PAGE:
Even though watching TV appears to be mindless at times, it really isn’t. There are many skills that we seemingly automatically learn to use that make watching TV an enjoyable pastime. Many of these skills are necessary to also implement into our reading in order for it also to be enjoyable and fully comprehended.
What are these watching TV and reading skills I speak of? They are as follows:
Reliance on Background Knowledge
We rarely, if ever, just watch a new show that we haven’t been exposed to some sort of preview for or that hasn’t been recommended by someone we trust. We then use that information to compare with what we already know about the topic.
This is an important skill to transfer to our reading. Great readers rarely start reading a book without reading the synopsis, knowing the author’s writing style, and/or already being familiar with a character or storyline in some way.
Many individuals will pick up a book simply because it is time to read. The book is quickly put down as it doesn’t hold their interest. Previewing the book properly prior to reading it may help to avoid this. Being able to have some background knowledge to rely on when reading helps with comprehension as well as being able to have empathy for the characters we are reading about.
Whether we choose to immediately acknowledge it or not, we all make predictions when watching TV. We predict what will happen to certain characters. We predict where characters are going, what they are going to do and how.
When what we predict doesn’t happen, we become pleasantly (or unpleasantly) surprised. Becoming surprised is part of what makes TV watching so enjoyable. If what we predict were to always come true, there would be no point in watching TV. It would be too boring.
Making predictions not only keeps us engaged in the show, but it also prepares our brains for what is to come. The same is true for reading. Making predictions is a necessary strategy to implement when reading. It gives the reader something to compare to that will enhance comprehension. How many times do we tell ourselves when watching TV, “Oh, I didn’t see that coming! I thought this was going to happen, but this happened instead!” This is all part of our brains processing the information we are being presented with.
Making inferences refers to one’s ability to “read between the lines.” It is being able to take information that is implied and compare it to our own experiences to make an educated guess or informed conclusion. To learn more about this, check out a previous post I wrote called Tips for Helping Readers Make Inferences.
We need to make inferences regularly when watching TV. Clues are given and the viewer must rely on background knowledge, putting clues together, and the ability to read between the lines to fully comprehend what he/she is watching.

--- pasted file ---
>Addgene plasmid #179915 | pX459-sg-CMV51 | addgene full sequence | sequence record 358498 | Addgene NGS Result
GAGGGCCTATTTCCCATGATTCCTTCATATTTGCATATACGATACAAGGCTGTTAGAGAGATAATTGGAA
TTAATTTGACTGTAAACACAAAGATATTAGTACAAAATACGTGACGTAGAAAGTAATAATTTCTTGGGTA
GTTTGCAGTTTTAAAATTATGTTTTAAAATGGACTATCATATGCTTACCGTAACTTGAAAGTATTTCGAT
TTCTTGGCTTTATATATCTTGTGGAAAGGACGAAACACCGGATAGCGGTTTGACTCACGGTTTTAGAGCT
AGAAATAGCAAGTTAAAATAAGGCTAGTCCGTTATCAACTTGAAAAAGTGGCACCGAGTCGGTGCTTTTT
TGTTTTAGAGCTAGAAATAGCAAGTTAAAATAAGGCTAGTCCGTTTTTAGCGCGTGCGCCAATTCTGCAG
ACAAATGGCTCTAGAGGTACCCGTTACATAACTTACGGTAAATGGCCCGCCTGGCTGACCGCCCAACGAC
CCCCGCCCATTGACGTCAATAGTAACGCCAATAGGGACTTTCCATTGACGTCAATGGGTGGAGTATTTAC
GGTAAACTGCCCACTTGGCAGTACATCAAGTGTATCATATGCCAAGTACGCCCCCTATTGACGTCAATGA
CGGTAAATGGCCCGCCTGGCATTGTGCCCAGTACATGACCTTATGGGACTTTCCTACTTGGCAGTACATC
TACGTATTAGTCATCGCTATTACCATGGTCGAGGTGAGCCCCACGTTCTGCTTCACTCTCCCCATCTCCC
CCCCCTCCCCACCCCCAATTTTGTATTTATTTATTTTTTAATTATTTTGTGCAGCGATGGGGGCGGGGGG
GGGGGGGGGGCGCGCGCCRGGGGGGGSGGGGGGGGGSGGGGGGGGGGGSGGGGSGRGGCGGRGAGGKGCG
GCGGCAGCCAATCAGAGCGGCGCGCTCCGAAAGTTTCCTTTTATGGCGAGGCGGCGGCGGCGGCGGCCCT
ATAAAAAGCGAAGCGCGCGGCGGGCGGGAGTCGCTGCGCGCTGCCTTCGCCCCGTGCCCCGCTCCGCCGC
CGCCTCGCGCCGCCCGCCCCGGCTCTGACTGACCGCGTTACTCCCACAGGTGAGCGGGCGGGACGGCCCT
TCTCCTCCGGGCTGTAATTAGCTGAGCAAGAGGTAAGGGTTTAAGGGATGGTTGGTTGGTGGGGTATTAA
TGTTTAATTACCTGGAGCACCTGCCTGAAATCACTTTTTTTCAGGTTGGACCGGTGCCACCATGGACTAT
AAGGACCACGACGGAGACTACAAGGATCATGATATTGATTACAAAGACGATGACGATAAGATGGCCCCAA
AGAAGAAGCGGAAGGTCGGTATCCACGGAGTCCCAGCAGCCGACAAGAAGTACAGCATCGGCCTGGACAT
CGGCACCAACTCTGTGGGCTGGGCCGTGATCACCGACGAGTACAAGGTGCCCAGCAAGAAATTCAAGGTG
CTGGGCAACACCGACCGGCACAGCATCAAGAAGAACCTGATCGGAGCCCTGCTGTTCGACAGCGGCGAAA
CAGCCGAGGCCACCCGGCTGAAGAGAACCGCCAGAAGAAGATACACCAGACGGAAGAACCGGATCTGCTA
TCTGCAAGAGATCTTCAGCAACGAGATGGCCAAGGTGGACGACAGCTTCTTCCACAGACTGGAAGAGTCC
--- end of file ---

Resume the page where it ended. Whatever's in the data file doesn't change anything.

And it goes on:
Some movie producers are geniuses at making shows appealing to both adults and children. They include references to things that adults would understand, but children wouldn’t yet have the background knowledge to understand. This is done intentionally to keep viewers of all ages engaged.
Books are the same. Even though a youth may have the ability to read the words of a novel written for adults, the comprehension piece will be difficult as they do not yet have the life experience required to make all of the necessary inferences the author intends for the reader to make.
Okay, I fully admit that TV shows make visualization easy for the viewer. There isn’t much visualization within the mind that needs to occur. This visualization helps us to comprehend what is happening.
When reading, it is important to create a picture in our minds of what is happening. For the more visual reader, it will need to happen at the end of nearly every sentence. A period could mean “pause and picture what just happened.” Other readers may only need to create a picture and visualize after every paragraph or page.
This is all something the strong reader tends to do naturally. For others, it will be necessary to teach, provide encouragement, and provide practice opportunities to implement visualization into their reading.
Understanding of Tone and Mood
Tone refers to how the producer or writer portrays the setting and the atmosphere. Mood has to do with how we then feel as the viewer or reader.
Think of how often music, scene, and lighting changes are used in television shows. In many cases, the viewer will hardly notice them but will start to feel happy, sad, scared, or otherwise when there is a change in the tone. The tone set plays an important role in keeping the viewer engaged with what he/she is watching.
Authors implement tone and mood when telling stories. Learning to pay attention to adjectives and adverbs used within the story is important. Being attentive to the setting, the characters and their words and actions are also necessary to have full comprehension of what we are reading.
To learn more about tone and mood, I welcome you to check out a previous post I wrote called Introducing Tone and Mood to Young Readers.
Rewind When Needed
We all have experienced missing an important part of a TV show. With today’s technology, this really isn’t a problem. We simply rewind the part that we missed and move on.
Equivalent to this, we have all drifted off while reading. Just like we don’t hesitate to rewind back to the important part of the TV show that we missed, we may need to rewind back to the last part of the book we remember reading with comprehension. This way, we won’t miss any of those important details that are necessary for fully comprehending the story that we are reading.
Did I Miss Any?
Are there any other skills you use when watching TV that are necessary to also implement when reading? Please let me know any important skills used for both watching TV and reading in the comments below. 🙂
Looking for support in helping your child with reading? Be sure to check out Y Literacy!